Is Exercise Medicine?
Exercise is medicine. That’s what the medical dictionary tells us. In other words, it is the “medicine” part of the word. We see it all the time–in TV commercials, in magazine articles, in advertisements. “Injury is the cure, pain is the medicine.”
But what exactly is exercise? Exercise is simply activity that provides health and fitness, which may not be accompanied by relaxation, relief of pain, prevention or slowing of the aging process, improvement of functioning and wellness, and/or enhancement of one or more of the body’s systems (blood, lymph, liver, pancreas, etc.). Exercise is medicine in four primary ways: It reduces the risk of cardiovascular disease, such as atherosclerosis, heart attack and stroke; improves the function and mobility of the musculoskeletal system; improves the antioxidant status of the body; and improves or aids recovery from injuries, disease, or conditions. And, of course, exercise is medicine for preventing and treating illness.
Exercise is a simple “mosaic” of action and reaction, so to speak. As such, it can be classified into three broad categories: exercise-based, exercise-controlled, and exercise-directed. Within each broad category, there are further subcategories: sports-based, balance and rehabilitative, and recreational. Exercise is used by nearly everyone in some way or another, so it is certainly important.
The question of the exercise being medicine is most often asked by those who have experienced injury or illness. Often they wish that they had exercised more. The question is not always asked, however, by those who do not suffer or know someone who does. Why is exercise considered medicine? Exercise is useful for those who need it, and the effects of exercise on the body can lead to improvement in health. It can improve many conditions, some of which are long term.
Exercise can lead to improvements in many diseases, especially cardiovascular disease. Exercise can prevent and decrease the severity of cardiovascular disease. And, for those who already have cardiovascular disease, exercise has been shown to lead to an improvement in the cardiovascular system and to a decreased risk of future cardiovascular disease.
But is exercise is medicine? The answer depends upon your definition of “better.” By that it means better than what you are now (which may not include any heart attacks you might have had during your youth). For some, exercise is something that is done for its own sake, without any hope of improving one’s health. For others, exercise is something that they do in order to improve their health.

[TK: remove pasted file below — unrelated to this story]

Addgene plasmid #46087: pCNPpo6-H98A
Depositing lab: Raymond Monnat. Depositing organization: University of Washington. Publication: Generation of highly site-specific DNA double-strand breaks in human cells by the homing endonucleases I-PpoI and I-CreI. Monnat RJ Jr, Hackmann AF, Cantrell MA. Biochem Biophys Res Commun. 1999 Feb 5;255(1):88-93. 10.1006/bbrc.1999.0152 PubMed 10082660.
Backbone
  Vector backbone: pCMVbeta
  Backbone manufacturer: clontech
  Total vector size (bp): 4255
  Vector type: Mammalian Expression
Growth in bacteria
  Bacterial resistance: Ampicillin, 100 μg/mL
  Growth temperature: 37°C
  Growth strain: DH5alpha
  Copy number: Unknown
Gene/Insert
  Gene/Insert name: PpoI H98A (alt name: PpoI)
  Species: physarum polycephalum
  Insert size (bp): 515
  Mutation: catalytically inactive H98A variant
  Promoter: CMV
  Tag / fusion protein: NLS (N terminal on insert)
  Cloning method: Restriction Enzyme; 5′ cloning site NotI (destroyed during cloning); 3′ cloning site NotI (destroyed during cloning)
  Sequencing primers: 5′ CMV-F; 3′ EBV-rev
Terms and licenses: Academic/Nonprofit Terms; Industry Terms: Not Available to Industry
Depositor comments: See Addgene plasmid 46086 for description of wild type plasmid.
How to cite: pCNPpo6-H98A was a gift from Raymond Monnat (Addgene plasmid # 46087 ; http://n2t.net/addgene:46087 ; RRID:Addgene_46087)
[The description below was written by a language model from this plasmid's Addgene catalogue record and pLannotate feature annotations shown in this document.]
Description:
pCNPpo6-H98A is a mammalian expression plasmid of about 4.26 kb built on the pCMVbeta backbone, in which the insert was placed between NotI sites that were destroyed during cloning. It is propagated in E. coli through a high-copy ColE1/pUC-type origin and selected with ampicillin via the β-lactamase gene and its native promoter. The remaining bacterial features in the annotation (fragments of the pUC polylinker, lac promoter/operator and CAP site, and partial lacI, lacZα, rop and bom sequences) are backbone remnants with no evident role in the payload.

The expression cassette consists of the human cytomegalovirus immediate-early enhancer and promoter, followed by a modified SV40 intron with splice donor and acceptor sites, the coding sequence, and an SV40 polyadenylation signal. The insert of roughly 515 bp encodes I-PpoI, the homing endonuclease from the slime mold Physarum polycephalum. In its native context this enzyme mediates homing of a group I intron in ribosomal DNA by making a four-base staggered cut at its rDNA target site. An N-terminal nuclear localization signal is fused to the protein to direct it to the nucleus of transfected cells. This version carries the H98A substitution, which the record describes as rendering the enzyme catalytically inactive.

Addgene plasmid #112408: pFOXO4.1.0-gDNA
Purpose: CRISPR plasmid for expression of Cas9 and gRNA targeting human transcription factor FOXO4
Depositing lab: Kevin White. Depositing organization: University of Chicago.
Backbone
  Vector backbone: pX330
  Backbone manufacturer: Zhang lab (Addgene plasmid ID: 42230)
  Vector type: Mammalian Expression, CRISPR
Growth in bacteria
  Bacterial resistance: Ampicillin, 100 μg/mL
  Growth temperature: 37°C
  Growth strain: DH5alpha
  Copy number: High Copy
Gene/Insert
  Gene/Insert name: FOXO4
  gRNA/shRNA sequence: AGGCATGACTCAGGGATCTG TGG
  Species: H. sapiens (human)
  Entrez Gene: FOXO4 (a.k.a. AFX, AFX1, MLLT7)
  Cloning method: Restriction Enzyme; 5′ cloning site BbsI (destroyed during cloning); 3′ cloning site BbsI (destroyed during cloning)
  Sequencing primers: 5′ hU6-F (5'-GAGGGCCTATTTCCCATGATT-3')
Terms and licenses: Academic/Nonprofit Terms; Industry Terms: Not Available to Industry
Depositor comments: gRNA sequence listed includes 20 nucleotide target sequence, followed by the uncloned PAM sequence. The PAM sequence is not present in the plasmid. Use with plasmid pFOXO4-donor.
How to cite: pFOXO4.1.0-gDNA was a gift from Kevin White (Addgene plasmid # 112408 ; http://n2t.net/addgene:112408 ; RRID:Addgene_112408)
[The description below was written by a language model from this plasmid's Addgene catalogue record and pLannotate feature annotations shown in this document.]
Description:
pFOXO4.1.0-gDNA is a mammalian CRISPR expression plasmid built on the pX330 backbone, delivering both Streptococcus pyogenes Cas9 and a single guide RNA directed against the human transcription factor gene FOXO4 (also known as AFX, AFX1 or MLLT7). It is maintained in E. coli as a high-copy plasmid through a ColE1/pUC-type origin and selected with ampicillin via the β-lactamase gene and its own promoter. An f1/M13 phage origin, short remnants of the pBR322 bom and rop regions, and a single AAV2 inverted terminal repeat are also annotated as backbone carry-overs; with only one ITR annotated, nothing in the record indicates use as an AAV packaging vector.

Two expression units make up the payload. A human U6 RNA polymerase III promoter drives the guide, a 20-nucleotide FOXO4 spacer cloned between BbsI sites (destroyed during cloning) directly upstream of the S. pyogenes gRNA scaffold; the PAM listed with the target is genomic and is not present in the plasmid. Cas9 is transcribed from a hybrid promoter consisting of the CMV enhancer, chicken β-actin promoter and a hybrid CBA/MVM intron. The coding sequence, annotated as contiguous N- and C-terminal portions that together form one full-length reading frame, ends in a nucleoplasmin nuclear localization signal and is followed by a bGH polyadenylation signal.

Exercise can lead to improvement in other areas of the medical system as well. An increase in muscle mass has been shown to lead to an increased ability to move around. Exercise has also been shown to improve bone density and to reduce the risks of developing disorders associated with osteoporosis.
If you are beginning to wonder whether your current diet of processed, fatty foods and sugar, and a sedentary lifestyle are contributing to the cause of your health problems, exercise is something you should definitely consider. There are many forms of exercise, from walking, to swimming, to aerobic training, to yoga. The choice is up to you. Do some research, try different forms of exercise, and see what feels right for you. With a little bit of change, and a lot of exercise, many health problems can be improved.
As far as what type of exercise will best suit you, that answer varies. For some people, moderate exercise is enough to improve general health. For others, they need more in order to achieve their goals. Exercise can also help many to cope with anxiety and depression, as well as to maintain weight loss and to improve their physical well being. There are so many health benefits to be gained from regular exercise that it is hard to imagine any downside to it.
In the case of exercise, medicine is unnecessary. Many exercises, such as walking, don’t require a prescription. Other, more strenuous exercises, such as those done in aerobics classes, may require a prescription but are still a lot less expensive than surgery or supplements. For those who are healthy enough to exercise on their own, doing so regularly is enough to keep them in good physical condition.
Exercise is medicine taken to the extreme. In this case, it may be. While exercise does have many advantages for the body, it is not for everybody. Before starting out on any exercise regimen, check with your doctor first.